Why Your Child's 529 Plan Should Be Direct

The 529 State Plan as a Vehicle for College Savings

With the cost of higher education rising steadily over the past few decades, more and more families are opting to use a 529 state plan to save up the necessary funds for tuition, room, board, and textbooks. In fact, during the year 2016, these types of savings accounts contained over 275 billion dollars in assets.

And while 529 state plans are a fantastic vehicle for many people, the benefits they offer can often be eaten up by the fees that financial professionals charge for administering them. For example, upfront commissions, which typically cost investors about 4.75 percent to manage, are often in addition to the internal expenses involved with the administration of 529 accounts.

The result is that far too little of the savings goes towards the student's actual expenses. This has led many families to pursue something called a direct sold 529 Plan, instead of the much costlier broker sold versions.

Unfortunately, from my experience, many parents aren’t aware of the differences between the direct and broker sold. They have purchased a broker sold plan without even knowing a much lower cost alternative exists.

What is 529 State Account?

A 529 account is intended to help families save for future college costs by allowing the investments to grow tax-free. They are offered in all 50 states, as well as by certain private universities.

The most popular type of 529 account is known as a college savings plan and functions in the following ways:

•             An account is set up for the student's college expenses.

•             The money in these accounts is invested in various funds (stock, bond, and money market), usually ones chosen by the account holder.

•             Interest earned by 529 plans is not subject to federal or (usually) states taxes, as long as the funds are used for eligible college expenses.

Keep in mind that these accounts are subject to a variety of fees even beyond the commissions charged by a broker.

Broker Sold Vs. Direct 529 State Plans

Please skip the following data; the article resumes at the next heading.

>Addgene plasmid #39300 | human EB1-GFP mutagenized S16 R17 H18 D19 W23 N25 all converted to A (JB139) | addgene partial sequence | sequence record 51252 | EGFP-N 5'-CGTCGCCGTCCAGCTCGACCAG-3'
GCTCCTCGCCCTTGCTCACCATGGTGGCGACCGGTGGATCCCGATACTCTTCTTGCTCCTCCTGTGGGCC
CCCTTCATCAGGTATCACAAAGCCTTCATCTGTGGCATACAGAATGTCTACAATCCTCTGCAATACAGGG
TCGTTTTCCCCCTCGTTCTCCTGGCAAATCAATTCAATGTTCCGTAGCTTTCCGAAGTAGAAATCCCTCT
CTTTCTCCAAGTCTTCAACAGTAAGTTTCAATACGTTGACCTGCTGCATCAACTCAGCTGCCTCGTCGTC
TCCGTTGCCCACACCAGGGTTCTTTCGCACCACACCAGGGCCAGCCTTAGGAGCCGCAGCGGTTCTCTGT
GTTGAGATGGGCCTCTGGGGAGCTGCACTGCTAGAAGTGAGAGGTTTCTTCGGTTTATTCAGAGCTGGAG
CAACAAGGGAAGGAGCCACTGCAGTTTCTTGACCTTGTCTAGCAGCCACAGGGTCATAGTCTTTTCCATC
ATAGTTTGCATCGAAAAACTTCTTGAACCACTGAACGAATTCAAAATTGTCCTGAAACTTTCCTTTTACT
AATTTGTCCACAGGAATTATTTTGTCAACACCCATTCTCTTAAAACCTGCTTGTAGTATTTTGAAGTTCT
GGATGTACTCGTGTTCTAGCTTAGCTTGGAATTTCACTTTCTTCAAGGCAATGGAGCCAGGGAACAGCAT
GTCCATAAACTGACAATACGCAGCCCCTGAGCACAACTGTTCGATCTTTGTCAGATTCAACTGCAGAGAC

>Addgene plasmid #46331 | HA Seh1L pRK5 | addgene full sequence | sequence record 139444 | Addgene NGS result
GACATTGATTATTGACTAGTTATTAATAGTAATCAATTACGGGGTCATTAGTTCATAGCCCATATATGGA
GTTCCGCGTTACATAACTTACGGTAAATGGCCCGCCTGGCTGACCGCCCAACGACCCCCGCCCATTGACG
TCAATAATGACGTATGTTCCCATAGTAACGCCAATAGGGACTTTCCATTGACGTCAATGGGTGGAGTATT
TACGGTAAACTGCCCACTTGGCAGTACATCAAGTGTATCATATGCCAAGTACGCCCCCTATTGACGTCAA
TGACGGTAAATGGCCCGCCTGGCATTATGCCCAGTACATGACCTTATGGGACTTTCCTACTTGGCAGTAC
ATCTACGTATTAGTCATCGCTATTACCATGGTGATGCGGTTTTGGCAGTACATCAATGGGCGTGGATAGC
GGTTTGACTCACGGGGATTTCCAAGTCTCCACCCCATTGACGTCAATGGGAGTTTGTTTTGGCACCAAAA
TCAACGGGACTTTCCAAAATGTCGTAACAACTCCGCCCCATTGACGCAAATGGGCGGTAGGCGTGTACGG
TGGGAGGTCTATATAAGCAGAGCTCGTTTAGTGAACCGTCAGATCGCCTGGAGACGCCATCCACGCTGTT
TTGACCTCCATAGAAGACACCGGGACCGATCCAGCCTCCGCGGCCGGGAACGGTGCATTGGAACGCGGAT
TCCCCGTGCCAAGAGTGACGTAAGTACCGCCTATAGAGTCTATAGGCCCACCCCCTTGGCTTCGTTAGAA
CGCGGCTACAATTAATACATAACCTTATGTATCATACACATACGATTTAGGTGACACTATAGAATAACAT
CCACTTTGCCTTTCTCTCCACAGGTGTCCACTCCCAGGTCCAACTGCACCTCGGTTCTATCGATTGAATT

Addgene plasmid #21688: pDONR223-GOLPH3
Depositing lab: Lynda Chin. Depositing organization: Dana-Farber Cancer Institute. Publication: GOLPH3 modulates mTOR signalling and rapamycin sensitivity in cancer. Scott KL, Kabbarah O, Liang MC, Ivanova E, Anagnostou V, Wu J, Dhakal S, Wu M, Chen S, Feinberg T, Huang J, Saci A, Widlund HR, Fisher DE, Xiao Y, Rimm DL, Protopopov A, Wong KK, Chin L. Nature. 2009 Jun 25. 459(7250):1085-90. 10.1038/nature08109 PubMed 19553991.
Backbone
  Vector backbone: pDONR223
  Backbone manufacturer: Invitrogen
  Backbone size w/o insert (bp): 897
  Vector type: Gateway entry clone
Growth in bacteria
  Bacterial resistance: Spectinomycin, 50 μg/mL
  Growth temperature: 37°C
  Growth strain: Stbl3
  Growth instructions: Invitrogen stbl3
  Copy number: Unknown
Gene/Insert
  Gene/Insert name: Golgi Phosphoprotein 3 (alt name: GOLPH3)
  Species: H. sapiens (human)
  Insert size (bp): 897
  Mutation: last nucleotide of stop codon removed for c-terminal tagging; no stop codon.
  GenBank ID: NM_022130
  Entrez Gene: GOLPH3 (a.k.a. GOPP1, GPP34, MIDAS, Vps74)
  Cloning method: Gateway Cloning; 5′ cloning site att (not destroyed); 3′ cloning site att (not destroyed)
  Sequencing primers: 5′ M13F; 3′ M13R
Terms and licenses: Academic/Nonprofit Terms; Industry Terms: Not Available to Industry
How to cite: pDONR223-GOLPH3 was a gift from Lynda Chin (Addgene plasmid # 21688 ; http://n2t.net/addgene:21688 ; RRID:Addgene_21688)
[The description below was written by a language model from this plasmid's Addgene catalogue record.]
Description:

Broker sold plans are purchased through a financial services firm where you will have an advisor who can walk your through various investment options. A direct-sold plan (or consumer plan) is purchased directly from the state, often via a website (such as nysaves.org).

If you aren’t sure what plan you have check out Savingforcollge.com and click on your state.

Broker sold plans will be more expensive because you will be receiving the investment guidance and management from a professional vs a direct sold where you will be picking the investments on your own.

While I believe it makes sense for most people to pay for financial advice and handholding (I’m obviously biased) in this case I don’t. The problem is with the advent of age based options you will often end up in a similar type investment regardless if you work with and advisor or not, just paying much more if you went the broker sold route. The age based option investments make it easier for the consumer to choose and invest on their own.

What Is An Age Based Option?

An age-based option is a portfolio of investments (usually mutual funds) that is automatically rebalanced from a more aggressive mix early on in a child’s life to a more conservative one as college nears. You as the investor do not need to make any changes as they are done for you as your child ages.

The age-based option can do most of what an advisor did in the past (manually) in automated fashion at a fraction of the cost.

From the nysaves.org website:

For instance, if your child is 7 years old and you choose the moderate option, you'll start off in a portfolio with 62.5% stocks and 37.5% bonds and then transition to one with 75% bonds and 25% short-term reserves by the time he or she is ready for college.

Conclusion

Age based options via direct sold plans now make it much easier and cost efficient as you can eliminate or reduce many of the fees involved from commissions, maintenance fees, fund fees, and administrative expenses.

529 plans are designed to incentivize you to save toward higher education expenses, and they remain a good financial tool, just be wary of the many fees that can come along and hinder your growth.